Though remarkable progress was made in this area during Governor Engler's first term, much work remains to be done. The ultimate goal of reform ought to be full educational choice, a system that does not limit choice only to government schools bound by archaic methods and rules. We must infuse marketplace virtues into the provision of education in our state: parental choice, diversity, competition, accountability, cost containment, decentralization, and entrepreneurial opportunities for parents, teachers, and administrators.
The Governor should pursue the following:
Cross-district public school choice. The recently enacted, state-guaranteed, per-pupil foundation grant has the perverse effect of reducing what little choice existed within the public system. Since all school aid is consolidated into the foundation grant, districts have a powerful new incentive to deny student transfer requests. Parents who want to send their children to a public school that has both the physical room and the willingness to accept their children should be allowed to do so automatically-without having to secure the approval of the home district school board.
Relaxation of tenure and certification requirements. Schools should be free to develop their own tenure and seniority systems (in place of the existing, statewide Teacher Tenure Act), or to adopt employment-at-will arrangements with their teachers. This will free schools to reward teachers on the basis of merit. Michigan should follow the lead of New Jersey and relax its teacher certification requirements, giving school administrators greater freedom to hire people they regard as both knowledgeable and effective in the classroom. Related to these matters is the question of compulsory collective bargaining: the Governor should call for exempting teachers from the Public Employment Relations Act.
Repeal of Article VIII, Section 2 of the Michigan Constitution. This anachronism unduly restricts genuine education reform, as demonstrated dramatically by a recent court decision invalidating Michigan's charter school law. We applaud the Governor for pursuing an appeal of that ruling, and we cautiously endorse changing the law to meet the court's objections without adding substantial new controls over charter schools. We are skeptical, however, that anything short of repeal of Article VIII, Section 2 can produce the kind of liberated environment necessary for an educational renaissance. Once rid of this constitutional albatross, the Governor should press for a system of tuition tax credits (including a refundable tax credit for low income parents) that will open the education monopoly up to comprehensive competition and parental choice.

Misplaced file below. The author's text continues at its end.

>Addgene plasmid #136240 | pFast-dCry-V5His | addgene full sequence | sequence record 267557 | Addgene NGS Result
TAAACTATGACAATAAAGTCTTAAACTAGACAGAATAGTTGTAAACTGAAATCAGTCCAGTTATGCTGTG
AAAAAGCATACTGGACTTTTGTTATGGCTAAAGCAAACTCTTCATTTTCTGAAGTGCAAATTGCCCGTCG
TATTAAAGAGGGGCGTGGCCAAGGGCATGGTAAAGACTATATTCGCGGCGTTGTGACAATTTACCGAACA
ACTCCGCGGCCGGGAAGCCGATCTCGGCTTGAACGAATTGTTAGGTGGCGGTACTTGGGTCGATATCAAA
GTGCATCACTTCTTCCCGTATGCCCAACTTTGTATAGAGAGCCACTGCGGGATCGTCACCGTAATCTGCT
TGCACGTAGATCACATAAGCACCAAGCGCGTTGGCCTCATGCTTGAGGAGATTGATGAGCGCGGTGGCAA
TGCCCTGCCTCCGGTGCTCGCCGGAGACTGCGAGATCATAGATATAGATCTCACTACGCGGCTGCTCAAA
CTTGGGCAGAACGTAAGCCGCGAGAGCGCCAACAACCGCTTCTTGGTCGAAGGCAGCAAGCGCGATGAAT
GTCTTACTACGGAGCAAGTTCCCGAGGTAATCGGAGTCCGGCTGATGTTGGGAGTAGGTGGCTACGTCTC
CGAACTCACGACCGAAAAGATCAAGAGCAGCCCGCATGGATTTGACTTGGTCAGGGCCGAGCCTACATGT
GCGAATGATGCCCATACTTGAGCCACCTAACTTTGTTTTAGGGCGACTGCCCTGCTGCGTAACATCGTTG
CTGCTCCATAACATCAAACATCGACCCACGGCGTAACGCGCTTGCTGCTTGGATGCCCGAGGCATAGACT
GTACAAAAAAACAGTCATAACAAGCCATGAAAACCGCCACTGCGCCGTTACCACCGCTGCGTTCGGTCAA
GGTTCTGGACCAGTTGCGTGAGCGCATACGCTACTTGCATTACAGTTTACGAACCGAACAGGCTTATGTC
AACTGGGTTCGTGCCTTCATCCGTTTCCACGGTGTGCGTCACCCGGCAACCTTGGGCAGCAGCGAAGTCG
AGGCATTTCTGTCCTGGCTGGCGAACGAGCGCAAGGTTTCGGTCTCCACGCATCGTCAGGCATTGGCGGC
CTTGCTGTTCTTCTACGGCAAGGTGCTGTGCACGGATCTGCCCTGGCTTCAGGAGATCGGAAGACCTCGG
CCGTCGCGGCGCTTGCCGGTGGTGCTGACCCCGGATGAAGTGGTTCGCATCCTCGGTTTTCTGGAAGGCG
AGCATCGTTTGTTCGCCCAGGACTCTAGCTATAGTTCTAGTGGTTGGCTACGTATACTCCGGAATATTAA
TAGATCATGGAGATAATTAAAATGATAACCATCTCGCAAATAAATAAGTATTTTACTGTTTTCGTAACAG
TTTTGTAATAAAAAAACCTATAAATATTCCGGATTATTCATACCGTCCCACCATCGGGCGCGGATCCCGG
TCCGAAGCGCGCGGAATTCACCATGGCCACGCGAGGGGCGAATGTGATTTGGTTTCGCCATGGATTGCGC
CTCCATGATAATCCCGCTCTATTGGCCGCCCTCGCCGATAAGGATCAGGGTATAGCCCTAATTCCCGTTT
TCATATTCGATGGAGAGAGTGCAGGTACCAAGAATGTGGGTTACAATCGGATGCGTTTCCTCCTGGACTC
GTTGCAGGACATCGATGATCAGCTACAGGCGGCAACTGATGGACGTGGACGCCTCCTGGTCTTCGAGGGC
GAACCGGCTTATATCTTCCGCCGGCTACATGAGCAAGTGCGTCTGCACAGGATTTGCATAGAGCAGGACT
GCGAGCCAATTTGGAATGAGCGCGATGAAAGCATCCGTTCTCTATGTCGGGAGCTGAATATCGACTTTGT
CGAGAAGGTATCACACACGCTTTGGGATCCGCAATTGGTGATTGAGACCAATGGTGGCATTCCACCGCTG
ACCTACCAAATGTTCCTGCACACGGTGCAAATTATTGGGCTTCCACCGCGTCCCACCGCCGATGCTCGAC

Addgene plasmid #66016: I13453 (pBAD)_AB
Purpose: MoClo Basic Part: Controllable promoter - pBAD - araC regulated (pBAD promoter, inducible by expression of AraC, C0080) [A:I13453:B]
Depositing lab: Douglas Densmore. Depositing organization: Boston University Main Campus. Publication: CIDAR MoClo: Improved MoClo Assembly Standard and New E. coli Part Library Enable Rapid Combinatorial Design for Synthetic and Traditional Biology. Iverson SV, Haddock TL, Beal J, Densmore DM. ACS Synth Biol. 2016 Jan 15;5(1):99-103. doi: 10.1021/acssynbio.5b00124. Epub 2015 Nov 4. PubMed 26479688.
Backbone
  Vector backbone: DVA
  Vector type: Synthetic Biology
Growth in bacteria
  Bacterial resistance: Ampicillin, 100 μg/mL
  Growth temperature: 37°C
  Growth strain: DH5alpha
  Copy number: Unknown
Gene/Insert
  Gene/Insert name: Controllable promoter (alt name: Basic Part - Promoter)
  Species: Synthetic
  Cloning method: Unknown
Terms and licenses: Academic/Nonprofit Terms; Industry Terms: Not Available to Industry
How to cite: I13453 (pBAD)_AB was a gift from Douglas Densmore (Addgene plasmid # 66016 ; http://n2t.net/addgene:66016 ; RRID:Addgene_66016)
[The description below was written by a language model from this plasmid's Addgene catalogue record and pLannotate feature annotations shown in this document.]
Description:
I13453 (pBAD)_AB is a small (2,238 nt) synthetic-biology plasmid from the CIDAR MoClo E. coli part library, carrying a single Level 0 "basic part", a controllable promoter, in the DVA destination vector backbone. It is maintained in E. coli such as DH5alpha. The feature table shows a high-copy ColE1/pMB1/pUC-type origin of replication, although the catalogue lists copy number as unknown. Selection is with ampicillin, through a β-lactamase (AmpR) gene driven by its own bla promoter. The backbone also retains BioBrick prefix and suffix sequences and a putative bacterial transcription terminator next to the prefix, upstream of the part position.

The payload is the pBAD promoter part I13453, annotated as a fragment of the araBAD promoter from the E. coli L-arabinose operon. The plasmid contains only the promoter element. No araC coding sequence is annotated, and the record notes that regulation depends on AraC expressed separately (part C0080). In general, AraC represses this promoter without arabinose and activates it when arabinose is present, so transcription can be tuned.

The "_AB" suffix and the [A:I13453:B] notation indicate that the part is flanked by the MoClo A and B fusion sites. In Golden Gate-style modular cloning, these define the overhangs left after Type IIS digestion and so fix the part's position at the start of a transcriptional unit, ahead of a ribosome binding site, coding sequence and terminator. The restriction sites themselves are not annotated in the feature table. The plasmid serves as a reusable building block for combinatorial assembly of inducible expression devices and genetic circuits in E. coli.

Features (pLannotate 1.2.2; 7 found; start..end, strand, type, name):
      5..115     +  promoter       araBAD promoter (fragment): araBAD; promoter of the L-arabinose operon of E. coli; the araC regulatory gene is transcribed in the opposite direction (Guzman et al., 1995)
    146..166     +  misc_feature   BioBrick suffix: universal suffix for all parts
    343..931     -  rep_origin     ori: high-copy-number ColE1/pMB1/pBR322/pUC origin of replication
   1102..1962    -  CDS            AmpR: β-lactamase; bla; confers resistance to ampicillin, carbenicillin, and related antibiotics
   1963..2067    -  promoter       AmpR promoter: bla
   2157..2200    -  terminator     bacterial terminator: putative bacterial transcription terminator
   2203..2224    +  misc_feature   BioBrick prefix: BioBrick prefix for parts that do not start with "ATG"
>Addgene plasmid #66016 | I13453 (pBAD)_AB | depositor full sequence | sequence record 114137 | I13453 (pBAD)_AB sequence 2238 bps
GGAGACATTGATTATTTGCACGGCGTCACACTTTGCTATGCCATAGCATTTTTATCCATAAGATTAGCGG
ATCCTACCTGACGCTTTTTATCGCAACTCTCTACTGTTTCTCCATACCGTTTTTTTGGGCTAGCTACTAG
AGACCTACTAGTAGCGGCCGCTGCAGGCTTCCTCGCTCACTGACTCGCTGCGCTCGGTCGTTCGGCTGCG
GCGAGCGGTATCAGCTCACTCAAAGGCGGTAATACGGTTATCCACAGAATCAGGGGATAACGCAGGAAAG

A comprehensive review of the Michigan School Code. Every rule, regulation, standard, and procedure governing the schools must be put on the table for review and justification. The goal here would be to liberate teachers and their schools form strictures that stifle their creativity and effectiveness.
Abolition of the state Department of Education. Does Michigan really need a Department of Education that, one year ago, had three employees for every one school superintendent in the state? Does anyone honestly believe that Michigan students are better educated today than they were before the department was created 29 years ago?
Since 1965, when the Department of Education was established, its budget has risen by more than 3,000 percent. Over that same time period, inflation was less than 340 percent and the K-12 student population actually declined by more than 23 percent! Abolishing the department and transferring its function as a pass-through agency for federal funds to the Department of Management and Budget would not only save money but would send a powerful message as well: though the state provides funding, the management of our state's schools belongs at the local level.